Exogenous Sources of Advanced Glycoxidation End Products

AGEs can also be introduced in biological systems from exogenous sources. Methods of food processing (heating in particular) have a significant accelerating effect in the generation of diverse highly reactive a-^-dicarbonyl derivatives of glyco- and lipoxidation reactions that occur in complex mixtures of nutrients (20-23).

About 10% of a single AGE-rich meal is absorbed into the body (24,25). Food-derived AGEs, rich in MG, CML, and other derivatives, are potent inducers of oxidative stress and inflammatory processes. As with endogenous AGEs these processes can be blocked by antioxidants and anti-AGE agents (26), pointing to many similarities (structural and biological) between exogenous and endogenous AGEs.

Animal studies have demonstrated the close relationship between increased dietary AGE intake and development and/or progression of many diabetes-related complications. Nephropathy, postinjury restenosis, accelerated atherosclerosis, and delayed wound healing were significantly inhibited by lowering dietary AGE intake (27-30). Sebekova and associates demonstrated in the remnant-kidney rat model that feeding an AGE-rich diet for 6 weeks increases kidney weight and causes proteinuria, independent of changes in glomerular filtration rate, pointing to the detrimental effect of such diet on the kidney (31). Of particular interest are studies showing that a low-glycotoxin environment can prevent or delay significantly autoimmune diabetes in successive generations of nonobese diabetic (NOD) mice (32) and to improve the insulin-resistant state in db/db (+/+) mice (33). Reduction in exposure to exogenous AGEs of db/db (+/+) mice, lacking in leptin receptor and thus prone to insulin resistance and type 2 diabetes, led to amelioration of the insulin resistance and marked preservation of islet structure and function (33).

Clinical studies have further confirmed the above laboratory data. Studies in diabetic patients with normal renal function and nondiabetic patients with chronic renal insufficiency, another condition with elevated serum AGE levels, demonstrated that lowering dietary AGE intake can significantly decrease circulating AGE levels followed by par-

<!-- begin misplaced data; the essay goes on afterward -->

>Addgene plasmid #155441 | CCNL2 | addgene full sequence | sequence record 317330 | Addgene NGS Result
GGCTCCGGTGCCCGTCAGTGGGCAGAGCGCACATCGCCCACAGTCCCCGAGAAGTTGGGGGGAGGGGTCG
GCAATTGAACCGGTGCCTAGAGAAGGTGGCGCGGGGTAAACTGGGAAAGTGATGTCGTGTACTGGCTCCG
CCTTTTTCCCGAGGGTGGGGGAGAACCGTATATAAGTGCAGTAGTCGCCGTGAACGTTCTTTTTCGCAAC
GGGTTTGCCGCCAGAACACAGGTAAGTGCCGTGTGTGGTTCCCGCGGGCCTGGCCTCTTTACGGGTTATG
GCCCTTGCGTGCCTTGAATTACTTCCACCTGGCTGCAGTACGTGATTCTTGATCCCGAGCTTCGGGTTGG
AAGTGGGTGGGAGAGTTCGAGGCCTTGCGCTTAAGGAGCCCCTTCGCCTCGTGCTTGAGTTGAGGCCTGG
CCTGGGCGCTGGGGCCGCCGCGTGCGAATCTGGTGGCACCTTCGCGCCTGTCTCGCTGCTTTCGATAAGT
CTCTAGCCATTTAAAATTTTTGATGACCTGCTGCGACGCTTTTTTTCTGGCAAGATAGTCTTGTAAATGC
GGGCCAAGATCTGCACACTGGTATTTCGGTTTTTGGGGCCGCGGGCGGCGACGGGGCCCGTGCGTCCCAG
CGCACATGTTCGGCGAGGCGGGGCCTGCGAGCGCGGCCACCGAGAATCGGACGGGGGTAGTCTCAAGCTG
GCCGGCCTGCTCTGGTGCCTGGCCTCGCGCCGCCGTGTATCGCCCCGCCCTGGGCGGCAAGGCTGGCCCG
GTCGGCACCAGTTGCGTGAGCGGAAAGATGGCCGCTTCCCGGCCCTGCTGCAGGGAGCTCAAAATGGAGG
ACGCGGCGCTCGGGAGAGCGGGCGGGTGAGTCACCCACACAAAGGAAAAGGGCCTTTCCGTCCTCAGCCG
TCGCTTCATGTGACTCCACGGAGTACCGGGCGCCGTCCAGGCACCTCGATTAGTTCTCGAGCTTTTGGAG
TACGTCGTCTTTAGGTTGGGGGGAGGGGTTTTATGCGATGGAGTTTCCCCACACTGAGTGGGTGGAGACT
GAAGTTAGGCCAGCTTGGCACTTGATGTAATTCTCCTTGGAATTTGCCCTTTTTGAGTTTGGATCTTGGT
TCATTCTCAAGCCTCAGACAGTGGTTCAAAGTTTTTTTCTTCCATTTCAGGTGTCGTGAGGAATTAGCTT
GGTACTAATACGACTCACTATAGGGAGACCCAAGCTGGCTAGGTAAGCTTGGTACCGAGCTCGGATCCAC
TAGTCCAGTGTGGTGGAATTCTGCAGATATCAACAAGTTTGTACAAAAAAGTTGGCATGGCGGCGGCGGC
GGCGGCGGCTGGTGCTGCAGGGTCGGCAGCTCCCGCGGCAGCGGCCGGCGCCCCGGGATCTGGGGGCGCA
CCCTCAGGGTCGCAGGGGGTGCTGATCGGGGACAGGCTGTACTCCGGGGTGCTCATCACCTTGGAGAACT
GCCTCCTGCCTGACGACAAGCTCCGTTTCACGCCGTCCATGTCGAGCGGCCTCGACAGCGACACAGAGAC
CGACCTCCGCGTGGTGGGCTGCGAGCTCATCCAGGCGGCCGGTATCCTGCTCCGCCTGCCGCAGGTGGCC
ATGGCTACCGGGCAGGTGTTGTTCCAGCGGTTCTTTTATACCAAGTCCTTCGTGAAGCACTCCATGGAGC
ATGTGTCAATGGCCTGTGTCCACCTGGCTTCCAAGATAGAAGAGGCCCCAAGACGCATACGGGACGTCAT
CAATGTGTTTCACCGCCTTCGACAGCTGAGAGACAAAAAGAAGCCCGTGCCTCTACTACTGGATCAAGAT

Fig. 2. Multifactorial influences determining circulating AGE levels.
Fig. 3. Serum AGEs correlate with dietary AGE intake in humans. Association between daily dietary AGE content (assessed by dietary history) and serum AGE levels, measured as CML, in a large cross-section of chronic renal failure patients on dialysis (ref. 35).

allel changes in circulating inflammatory markers such as C-reactive protein (34-37). These preliminary but striking findings added further credence to the hypothesis that exogenous AGEs, in addition to being major determinants of the total AGE pool (Figs. 2 and 3), may be powerful modulators of the inflammatory state that is common in conditions such as chronic renal insufficiency (Fig. 4). This is highly relevant to human aging as it is associated with loss of renal function, often significant (38).

Tobacco smoke is another exogenous source of AGE. Tobacco curing is essentially a Maillard "browning" reaction, as tobacco is processed in the presence of reducing sugars. Combustion of these adducts during smoking gives rise to reactive, toxic AGE formation

Fig. 4. Changes of circulating AGEs and markers of inflammation during dietary AGE modulation. Percent change of serum AGEs (CML, MG, and LDL-CML), C-reactive protein (CRP), tumor necrosis factor (TNF)-a and vascular adhesion molecule (VCAM)-1 in a group of stable diabetic patients fed either AGE-restricted or regular diet for up to 6 weeks (ref. 34).

Fig. 4. Changes of circulating AGEs and markers of inflammation during dietary AGE modulation. Percent change of serum AGEs (CML, MG, and LDL-CML), C-reactive protein (CRP), tumor necrosis factor (TNF)-a and vascular adhesion molecule (VCAM)-1 in a group of stable diabetic patients fed either AGE-restricted or regular diet for up to 6 weeks (ref. 34).

(39). Total serum AGE, or AGE-apolipoprotein (apo)-B levels have been found to be significantly higher in cigarette smokers than in nonsmokers. Smokers and especially diabetic smokers have high AGE levels in their arteries and ocular lenses (40).